Liu had reportedly uncovered "very significant findings" about the Wuhan coronavirus (COVID-19) before his untimely death. A report by the Sun at the time said Liu, 37, was shot dead by software engineer Hao Gu multiple times in his home. The 46-year-old Gu then returned to his vehicle and shot himself. Law enforcement subsequently ruled the death as a murder-suicide stemming from a "lengthy dispute regarding an intimate partner."
However, the former TruNews reporter believes there is something more to the story. "If it was just a murder – a double murder at that – it would have required more than just a month worth investigating. This would be something that would have shattered the community; it would have been reeling from this for years," he told Brighteon.TV host Stew Peters.
According to Szall, Dr. Bryan Ardis mentioned Liu in his "Watch The Water" documentary. The host of "The Dr. Ardis Show" on Brighteon.TV revealed the links between snake venom, the COVID-19 pandemic and the vaccines to supposedly address it in the documentary. One paper Liu was working on prior to his death looked at the origins of COVID-19 and compared it with other diseases and molecular structures. (Related: Was covid researcher Bing Liu murdered because he was about to expose the truth about covid's lab origin?)
"Now in relation to 'Watch The Water,' Liu could have been comparing this to snake venom. He definitely had a lot of research in the field of animal molecules," said Szall.
A memorial posted by Pitt Med's Department of Computational and Systems Biology remarked that the late researcher "was on the verge of making very significant findings toward understanding the cellular mechanisms that underlie SARS-CoV-2 infection and the cellular basis of the following complications. The department promised to "complete what he started in an effort to pay homage to his scientific excellence."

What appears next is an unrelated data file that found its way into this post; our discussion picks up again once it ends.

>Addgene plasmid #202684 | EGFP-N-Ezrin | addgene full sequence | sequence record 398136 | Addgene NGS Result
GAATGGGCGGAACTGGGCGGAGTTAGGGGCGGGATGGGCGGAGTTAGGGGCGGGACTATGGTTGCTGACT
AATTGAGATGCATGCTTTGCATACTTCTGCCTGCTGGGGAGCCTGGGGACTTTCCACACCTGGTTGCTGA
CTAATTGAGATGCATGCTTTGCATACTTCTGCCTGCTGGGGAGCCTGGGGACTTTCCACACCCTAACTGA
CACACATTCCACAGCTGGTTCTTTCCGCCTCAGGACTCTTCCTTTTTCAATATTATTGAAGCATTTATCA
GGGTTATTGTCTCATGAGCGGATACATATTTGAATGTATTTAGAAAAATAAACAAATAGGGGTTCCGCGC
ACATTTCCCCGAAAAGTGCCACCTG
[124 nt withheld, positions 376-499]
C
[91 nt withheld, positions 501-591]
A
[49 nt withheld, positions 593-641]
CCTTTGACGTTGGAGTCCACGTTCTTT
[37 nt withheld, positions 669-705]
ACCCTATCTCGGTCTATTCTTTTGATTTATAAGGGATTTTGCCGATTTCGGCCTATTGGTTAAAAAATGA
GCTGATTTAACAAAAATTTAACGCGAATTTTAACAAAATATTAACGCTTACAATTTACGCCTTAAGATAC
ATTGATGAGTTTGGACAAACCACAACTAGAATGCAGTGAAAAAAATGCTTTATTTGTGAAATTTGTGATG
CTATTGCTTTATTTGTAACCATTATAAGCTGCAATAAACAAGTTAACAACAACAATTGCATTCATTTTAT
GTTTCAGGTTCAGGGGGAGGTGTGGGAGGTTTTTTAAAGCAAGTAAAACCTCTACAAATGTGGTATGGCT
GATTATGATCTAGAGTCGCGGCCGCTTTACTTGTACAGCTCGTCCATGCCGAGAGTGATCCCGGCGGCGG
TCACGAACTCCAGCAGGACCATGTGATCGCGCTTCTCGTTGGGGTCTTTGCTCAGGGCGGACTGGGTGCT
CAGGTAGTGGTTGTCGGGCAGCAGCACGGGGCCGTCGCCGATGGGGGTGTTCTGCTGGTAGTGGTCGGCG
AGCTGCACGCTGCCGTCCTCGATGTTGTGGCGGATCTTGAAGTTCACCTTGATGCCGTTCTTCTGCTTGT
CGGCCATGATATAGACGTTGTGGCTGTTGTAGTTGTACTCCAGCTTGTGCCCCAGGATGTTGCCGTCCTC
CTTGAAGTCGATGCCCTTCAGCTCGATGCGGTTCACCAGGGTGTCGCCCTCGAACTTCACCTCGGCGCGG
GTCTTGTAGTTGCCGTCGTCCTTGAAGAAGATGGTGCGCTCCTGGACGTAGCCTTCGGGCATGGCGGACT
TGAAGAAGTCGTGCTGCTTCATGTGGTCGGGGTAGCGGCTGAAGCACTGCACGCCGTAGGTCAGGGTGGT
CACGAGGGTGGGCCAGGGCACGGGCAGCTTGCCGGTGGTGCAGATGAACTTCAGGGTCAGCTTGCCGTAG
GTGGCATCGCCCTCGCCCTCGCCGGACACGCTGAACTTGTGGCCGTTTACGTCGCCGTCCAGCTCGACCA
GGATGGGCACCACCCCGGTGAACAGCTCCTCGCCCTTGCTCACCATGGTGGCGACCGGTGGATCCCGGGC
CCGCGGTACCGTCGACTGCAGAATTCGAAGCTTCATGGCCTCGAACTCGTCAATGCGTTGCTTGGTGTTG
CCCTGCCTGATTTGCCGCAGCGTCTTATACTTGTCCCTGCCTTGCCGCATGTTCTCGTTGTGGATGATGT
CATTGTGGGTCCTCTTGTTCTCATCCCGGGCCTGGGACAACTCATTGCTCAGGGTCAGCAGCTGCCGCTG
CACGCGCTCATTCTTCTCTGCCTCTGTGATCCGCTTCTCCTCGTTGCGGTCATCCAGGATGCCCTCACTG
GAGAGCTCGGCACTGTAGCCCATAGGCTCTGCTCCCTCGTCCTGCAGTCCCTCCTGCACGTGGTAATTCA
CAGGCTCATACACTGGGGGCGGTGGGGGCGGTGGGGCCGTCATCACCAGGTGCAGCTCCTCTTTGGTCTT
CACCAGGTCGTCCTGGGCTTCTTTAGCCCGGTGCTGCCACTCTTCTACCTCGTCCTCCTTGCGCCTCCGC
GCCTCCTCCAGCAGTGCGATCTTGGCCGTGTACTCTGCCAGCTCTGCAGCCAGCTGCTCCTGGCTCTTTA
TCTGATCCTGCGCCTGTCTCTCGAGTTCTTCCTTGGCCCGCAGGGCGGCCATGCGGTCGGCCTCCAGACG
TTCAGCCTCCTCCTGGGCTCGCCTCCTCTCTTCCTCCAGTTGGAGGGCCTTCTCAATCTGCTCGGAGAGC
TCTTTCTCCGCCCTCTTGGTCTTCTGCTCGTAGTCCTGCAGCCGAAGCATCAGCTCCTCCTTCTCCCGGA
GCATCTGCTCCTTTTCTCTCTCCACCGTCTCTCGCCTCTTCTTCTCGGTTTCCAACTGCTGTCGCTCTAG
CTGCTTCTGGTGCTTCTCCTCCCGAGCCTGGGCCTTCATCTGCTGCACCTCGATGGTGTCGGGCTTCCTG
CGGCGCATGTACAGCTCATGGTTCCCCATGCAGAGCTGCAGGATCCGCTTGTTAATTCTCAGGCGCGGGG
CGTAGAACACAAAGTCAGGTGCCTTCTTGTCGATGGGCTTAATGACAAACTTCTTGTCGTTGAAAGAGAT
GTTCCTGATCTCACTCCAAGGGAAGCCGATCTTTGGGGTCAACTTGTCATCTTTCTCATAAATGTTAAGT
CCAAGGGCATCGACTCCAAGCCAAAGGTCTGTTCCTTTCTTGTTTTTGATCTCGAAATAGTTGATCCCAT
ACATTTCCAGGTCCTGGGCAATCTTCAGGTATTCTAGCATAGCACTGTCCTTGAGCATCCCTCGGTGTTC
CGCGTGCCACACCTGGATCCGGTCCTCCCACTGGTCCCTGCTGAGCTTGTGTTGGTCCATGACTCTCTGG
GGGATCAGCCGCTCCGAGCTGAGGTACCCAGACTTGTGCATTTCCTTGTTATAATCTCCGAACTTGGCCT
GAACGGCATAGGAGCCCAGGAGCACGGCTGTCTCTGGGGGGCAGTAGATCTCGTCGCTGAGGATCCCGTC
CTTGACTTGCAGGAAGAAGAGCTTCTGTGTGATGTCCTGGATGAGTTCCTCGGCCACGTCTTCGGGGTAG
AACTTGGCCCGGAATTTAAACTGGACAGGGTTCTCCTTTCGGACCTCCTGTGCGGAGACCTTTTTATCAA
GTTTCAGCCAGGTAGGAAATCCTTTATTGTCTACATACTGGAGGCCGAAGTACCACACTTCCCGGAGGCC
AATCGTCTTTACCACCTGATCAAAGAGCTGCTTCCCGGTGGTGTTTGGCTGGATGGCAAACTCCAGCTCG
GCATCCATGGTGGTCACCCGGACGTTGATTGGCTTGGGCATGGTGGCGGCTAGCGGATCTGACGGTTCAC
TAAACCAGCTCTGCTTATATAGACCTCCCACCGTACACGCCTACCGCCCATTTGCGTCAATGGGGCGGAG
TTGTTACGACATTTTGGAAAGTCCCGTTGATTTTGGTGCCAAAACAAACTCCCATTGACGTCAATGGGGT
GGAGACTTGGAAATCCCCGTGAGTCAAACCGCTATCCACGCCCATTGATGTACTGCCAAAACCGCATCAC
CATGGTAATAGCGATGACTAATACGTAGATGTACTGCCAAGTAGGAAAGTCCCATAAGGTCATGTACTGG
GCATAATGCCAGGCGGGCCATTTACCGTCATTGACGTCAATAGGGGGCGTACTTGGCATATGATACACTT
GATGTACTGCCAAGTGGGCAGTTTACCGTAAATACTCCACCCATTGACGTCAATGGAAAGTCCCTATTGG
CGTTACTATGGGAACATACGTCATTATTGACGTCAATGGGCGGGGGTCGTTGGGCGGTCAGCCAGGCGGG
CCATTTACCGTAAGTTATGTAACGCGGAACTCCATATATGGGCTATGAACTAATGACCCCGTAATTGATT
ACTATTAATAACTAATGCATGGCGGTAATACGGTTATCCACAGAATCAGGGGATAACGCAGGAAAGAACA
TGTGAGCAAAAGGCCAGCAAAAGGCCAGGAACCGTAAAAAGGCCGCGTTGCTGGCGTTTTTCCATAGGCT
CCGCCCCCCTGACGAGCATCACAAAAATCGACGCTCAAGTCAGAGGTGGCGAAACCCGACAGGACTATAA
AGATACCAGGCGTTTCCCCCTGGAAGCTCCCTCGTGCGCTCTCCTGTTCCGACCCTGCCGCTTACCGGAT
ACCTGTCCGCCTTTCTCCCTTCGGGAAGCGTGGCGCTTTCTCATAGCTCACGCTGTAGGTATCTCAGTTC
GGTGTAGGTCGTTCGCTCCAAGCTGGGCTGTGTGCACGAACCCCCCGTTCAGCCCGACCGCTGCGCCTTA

But Szall received a different answer when he called the office of Liu's adviser Dr. Ivet Bahar, who oversees animal research. "I called her … and got in touch with her assistant [and] they were very quick to get off the phone. What they did confirm to me is that they don't have plans of publishing Liu's research," he told Peters.
The investigative reporter also mentioned several details about Gu that mainstream media reports do not show. Liu's murderer had apparently been working as a chief software architect at power management company Eaton, where he was assigned at that company's Moon Township, Pennsylvania facility.
"It turns out that Eaton, where Gu worked at, was actually working in partnership with Microsoft. Now Microsoft and Eaton appear to have been working on sequencing and predictive models. [Maybe these were] to announce where an infection was going to pop up … based on research and surveillance findings."
"We know for one … [that] there was sequencing that was happening from samples taken from the water. They can say 'Well, if there's a certain amount of spike proteins [or] other things in the water, we know that there may be an infection that's about to happen."
Szall also zoomed in on alleged holes in the official story as mentioned in the police report he obtained.
"According to the police report, Liu had the doors open, had the patio open. Gu shot him 10 times on the head, the torso and the extremities. First of all, that sounds like an assassination, a hit. But also, it would be pretty loud. It would be very loud, depending on the caliber."
"Well, the police spoke to people [and] everyone says they didn't hear anything. The Pittsburgh Post Gazette [also] spoke to many of the residents, [who] said they kept to themselves. But on the day of the murder, no one heard anything. That might be understandable if the doors were closed, if everything was locked up and if a silencing device was used on the gun."
Conspiracy.news has more stories about crimes being committed to conceal a bigger crime.
Watch the full conversation between Stew Peters and Edward Szall about Dr. Bing Liu's murder below.
This video is from The Prisoner channel on Brighteon.com.